Is Iran Too Evil to Talk to?

As the arguments against making a deal with Iran fall away, opponents have doubled down on evil. Iran is just too evil to talk to.

In the hands of a skilled debater, it is a powerful, emotional point. I heard it first hand when I sat down on The Ed Show to discuss with Rabbi Shmuley Boteach the negotiations to prevent Iran from getting a nuclear bomb.

It was a heated discussion, and Rabbi Shmuley was very good. He argued that Iran "hangs gays in public squares, stones women to death, sponsors terrorism and kills American soldiers throughout the world."

Shmuley is absolutely right.

Iran is guilty of what he accuses them of and then some. Ahmed Shaheed, the UN special rapporteur on Iran, recently presented a report on the human rights situation in Iran to the UN Human Rights Council. His findings were damning.

"Iran continues to execute more individuals per capita than any country in the world," Shaheed said. In just the past year they have carried out more than 1,000. This number is particularly troubling given that "a majority of all executions in the country are for drug-related offenses or other crimes, including adultery, sodomy, and 'vaguely worded national security offenses' that do not meet international standards for when the death penalty is permissible."

Shmuley is just one of many, including Senator Tom Cotton (R-AK) and columnist Charles Krauthammer, who now cite Iran's record as evidence that they simply cannot be trusted. We cannot legitimize this government. We cannot possible sign any agreement with them. We must walk away from the negotiating table.

That's where they go very wrong.

Iran's deplorable record is not a reason to walk away. It is the very reason we must hammer out an iron-clad agreement to ensure Iran cannot get its hands on a nuclear bomb.

The Fantasy of Zero

What are the alternatives to a negotiated agreement? Claims that we should let the talks collapse and hold out for a better deal are pure fantasy. If we collapse the talks China, Russia and our own allies would walk away from us. Sanctions will unravel, not strengthen. The risk of war will increase. And war with Iran would make the wars in Iraq and Afghanistan look like warm-up acts.

There once was the possibility of dismantling Iran's program completely. But it disappeared years ago during the Bush administration when Iran only had a few hundred centrifuges. Iran offered to sit down with the U.S., but we wouldn't talk. The administration followed the neoconservative approach then championed by Vice President Dick Cheney: "We don't negotiate with evil, we defeat it."

The negotiations died before they ever got started.

Over the last decade, Iran has invested billions of dollars and vast amounts of political capital in its nuclear program. They now have 22,000 centrifuges. There is not a political leader in Iran who could agree to cut this to zero. Or a few hundred. Getting them down to a few thousand would be a huge accomplishment.

But this is precisely what negotiators are reportedly trying to achieve -- slashing Iran's inventory of machines by almost 75 percent, from 22,000 to about 6,000.

Couple this with dramatic reductions in the amount of uranium gas that Iran feeds into the centrifuges, caps on the quality of the centrifuges and other restraints and we could tie Iran's nuclear hands. We could ensure that Iran could not make enough high-enriched uranium for even one bomb for at least a year. That would be 6 times longer than it would take them today.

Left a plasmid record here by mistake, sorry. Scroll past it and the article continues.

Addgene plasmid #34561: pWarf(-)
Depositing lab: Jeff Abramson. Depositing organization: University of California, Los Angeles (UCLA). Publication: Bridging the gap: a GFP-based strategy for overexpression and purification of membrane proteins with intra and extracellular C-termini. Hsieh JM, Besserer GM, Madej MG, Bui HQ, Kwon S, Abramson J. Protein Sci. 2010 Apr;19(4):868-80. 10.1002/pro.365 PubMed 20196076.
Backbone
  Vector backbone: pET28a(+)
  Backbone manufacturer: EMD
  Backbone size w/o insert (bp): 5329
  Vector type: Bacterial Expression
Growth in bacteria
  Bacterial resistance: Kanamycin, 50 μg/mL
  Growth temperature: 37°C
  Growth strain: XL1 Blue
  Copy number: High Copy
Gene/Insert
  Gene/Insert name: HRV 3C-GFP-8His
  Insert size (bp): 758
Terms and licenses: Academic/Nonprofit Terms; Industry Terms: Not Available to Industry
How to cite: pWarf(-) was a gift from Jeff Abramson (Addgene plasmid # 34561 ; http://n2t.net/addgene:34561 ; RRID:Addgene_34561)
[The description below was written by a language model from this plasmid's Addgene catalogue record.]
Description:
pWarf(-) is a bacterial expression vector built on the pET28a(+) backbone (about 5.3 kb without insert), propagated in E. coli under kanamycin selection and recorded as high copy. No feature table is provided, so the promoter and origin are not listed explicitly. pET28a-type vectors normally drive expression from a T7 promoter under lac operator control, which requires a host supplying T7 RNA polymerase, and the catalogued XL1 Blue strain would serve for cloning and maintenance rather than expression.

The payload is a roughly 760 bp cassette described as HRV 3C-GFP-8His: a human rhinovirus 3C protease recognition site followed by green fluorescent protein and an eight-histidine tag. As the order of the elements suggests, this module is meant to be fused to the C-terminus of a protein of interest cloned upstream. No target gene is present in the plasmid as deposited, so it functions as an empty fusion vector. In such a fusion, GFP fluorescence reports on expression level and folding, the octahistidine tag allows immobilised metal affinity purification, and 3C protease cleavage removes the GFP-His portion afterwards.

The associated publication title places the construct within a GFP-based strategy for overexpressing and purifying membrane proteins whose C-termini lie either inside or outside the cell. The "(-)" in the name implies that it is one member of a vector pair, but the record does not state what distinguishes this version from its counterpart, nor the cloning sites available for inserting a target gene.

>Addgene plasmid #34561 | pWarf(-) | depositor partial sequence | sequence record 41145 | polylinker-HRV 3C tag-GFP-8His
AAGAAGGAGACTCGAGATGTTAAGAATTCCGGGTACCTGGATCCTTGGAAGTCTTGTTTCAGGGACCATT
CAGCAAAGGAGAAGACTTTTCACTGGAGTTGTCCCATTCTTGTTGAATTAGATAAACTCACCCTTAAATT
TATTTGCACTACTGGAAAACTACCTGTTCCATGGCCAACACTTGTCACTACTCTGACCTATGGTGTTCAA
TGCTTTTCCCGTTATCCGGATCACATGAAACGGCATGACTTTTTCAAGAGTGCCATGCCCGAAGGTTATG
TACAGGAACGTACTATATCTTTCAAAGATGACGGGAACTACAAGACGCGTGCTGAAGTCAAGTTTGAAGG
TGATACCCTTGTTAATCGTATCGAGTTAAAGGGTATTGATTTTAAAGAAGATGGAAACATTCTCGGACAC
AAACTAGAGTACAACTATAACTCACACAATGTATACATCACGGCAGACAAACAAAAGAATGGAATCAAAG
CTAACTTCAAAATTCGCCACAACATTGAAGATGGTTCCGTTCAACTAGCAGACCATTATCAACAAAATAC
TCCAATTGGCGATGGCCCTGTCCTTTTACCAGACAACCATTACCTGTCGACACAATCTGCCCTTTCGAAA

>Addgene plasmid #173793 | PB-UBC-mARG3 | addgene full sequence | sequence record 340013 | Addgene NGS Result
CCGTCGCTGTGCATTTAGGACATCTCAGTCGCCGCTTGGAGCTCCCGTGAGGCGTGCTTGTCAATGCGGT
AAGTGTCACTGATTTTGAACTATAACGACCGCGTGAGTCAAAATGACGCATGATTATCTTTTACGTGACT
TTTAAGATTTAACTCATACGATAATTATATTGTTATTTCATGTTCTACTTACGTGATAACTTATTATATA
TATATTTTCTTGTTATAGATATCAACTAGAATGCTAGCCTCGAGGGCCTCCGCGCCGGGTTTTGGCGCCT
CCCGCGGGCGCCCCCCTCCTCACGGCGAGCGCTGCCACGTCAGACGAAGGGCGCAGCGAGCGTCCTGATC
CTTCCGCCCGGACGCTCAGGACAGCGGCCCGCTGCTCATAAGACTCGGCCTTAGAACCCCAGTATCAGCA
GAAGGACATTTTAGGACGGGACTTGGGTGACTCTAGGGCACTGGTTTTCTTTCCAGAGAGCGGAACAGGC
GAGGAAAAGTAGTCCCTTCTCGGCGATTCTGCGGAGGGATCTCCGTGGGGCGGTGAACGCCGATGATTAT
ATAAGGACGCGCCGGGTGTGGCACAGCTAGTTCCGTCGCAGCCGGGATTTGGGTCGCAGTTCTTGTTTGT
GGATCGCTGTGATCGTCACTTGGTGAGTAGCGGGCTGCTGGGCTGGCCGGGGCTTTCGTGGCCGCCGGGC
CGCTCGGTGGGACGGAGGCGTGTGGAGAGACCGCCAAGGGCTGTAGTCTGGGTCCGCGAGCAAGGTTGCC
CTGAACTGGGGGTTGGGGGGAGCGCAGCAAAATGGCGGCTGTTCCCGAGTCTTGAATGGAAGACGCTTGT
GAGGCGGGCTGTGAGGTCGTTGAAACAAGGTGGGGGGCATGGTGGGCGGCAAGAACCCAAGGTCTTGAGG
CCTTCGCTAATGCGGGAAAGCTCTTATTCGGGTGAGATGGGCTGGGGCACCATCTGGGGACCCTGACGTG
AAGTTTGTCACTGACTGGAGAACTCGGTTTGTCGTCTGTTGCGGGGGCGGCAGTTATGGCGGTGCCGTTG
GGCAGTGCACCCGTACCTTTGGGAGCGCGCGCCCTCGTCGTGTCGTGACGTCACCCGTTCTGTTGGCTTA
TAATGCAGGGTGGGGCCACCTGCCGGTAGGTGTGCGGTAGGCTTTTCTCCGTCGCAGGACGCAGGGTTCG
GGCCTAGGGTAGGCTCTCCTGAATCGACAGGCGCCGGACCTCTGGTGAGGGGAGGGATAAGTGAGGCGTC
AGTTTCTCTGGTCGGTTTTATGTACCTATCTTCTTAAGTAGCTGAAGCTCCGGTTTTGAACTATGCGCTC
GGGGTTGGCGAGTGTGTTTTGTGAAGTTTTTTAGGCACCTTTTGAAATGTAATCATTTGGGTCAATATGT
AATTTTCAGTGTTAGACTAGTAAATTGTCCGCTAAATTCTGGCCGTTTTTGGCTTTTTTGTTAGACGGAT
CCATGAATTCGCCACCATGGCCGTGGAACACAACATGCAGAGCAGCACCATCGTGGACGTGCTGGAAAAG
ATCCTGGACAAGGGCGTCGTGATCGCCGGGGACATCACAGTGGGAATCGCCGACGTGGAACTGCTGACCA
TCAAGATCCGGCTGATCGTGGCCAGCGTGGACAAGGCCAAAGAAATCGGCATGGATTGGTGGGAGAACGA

Speaking to the Devil

And we don't want to do this why? Because they are evil?

We negotiate with evil governments all the time. China, the Soviet Union, North Vietnam and Burma immediately come to mind. Some would add Saudi Arabia, a government that stones women, publicly beheads people and funds some of the most radical Islamic groups in the world. And, of course, there are the dozens of brutal juntas that ran Central and South American governments for decades.

If Nixon had adhered to Cheney's line of thinking he would never have normalized relations with China, a country with an atrocious history of human rights abuses. When Mao and Nixon famously toasted in Beijing in 1972, the Chairman had already carried out a brutal Cultural Revolution and his policies had caused famines that killed millions. Twenty years earlier, his troops had killed thousands of American soldiers in the Korean War.

But talking with Mao opened the door to policies that brought increased Western influence into China, moderated some of its policies, allowed cooperation on myriad global issues (most recently on climate change) and fueled trillions of dollars in trade. Is China a democracy? No. But there has been an immense improvements in human rights and the living standards of hundreds of millions of Chinese over the last 45 years.

One of the greatest achievements of the 20th century was our ability to work with the Soviet Union, a country that Reagan called an "evil empire," to avoid nuclear annihilation. That moniker was well deserved. Stalin's purges murdered millions of Russians. Political opponents were rounded up, given show trials and executed. Most, of course, had no trial. They were sent to gulags where they were worked death or simply disappeared. His successors supported scores of groups fighting against America and our allies.

Cooperation with the Soviets not only prevented a nuclear war, it also led to a series of security, economic and political agreements that helped stabilize the world and led to the gradual demise of the Soviet empire.

Negotiating with corrupt, brutal and often despicable governments is necessary to prevent even greater evils. This time, we are doing it to make sure that a dangerous regime does not get the bomb.

And that would add a great deal of good to the world.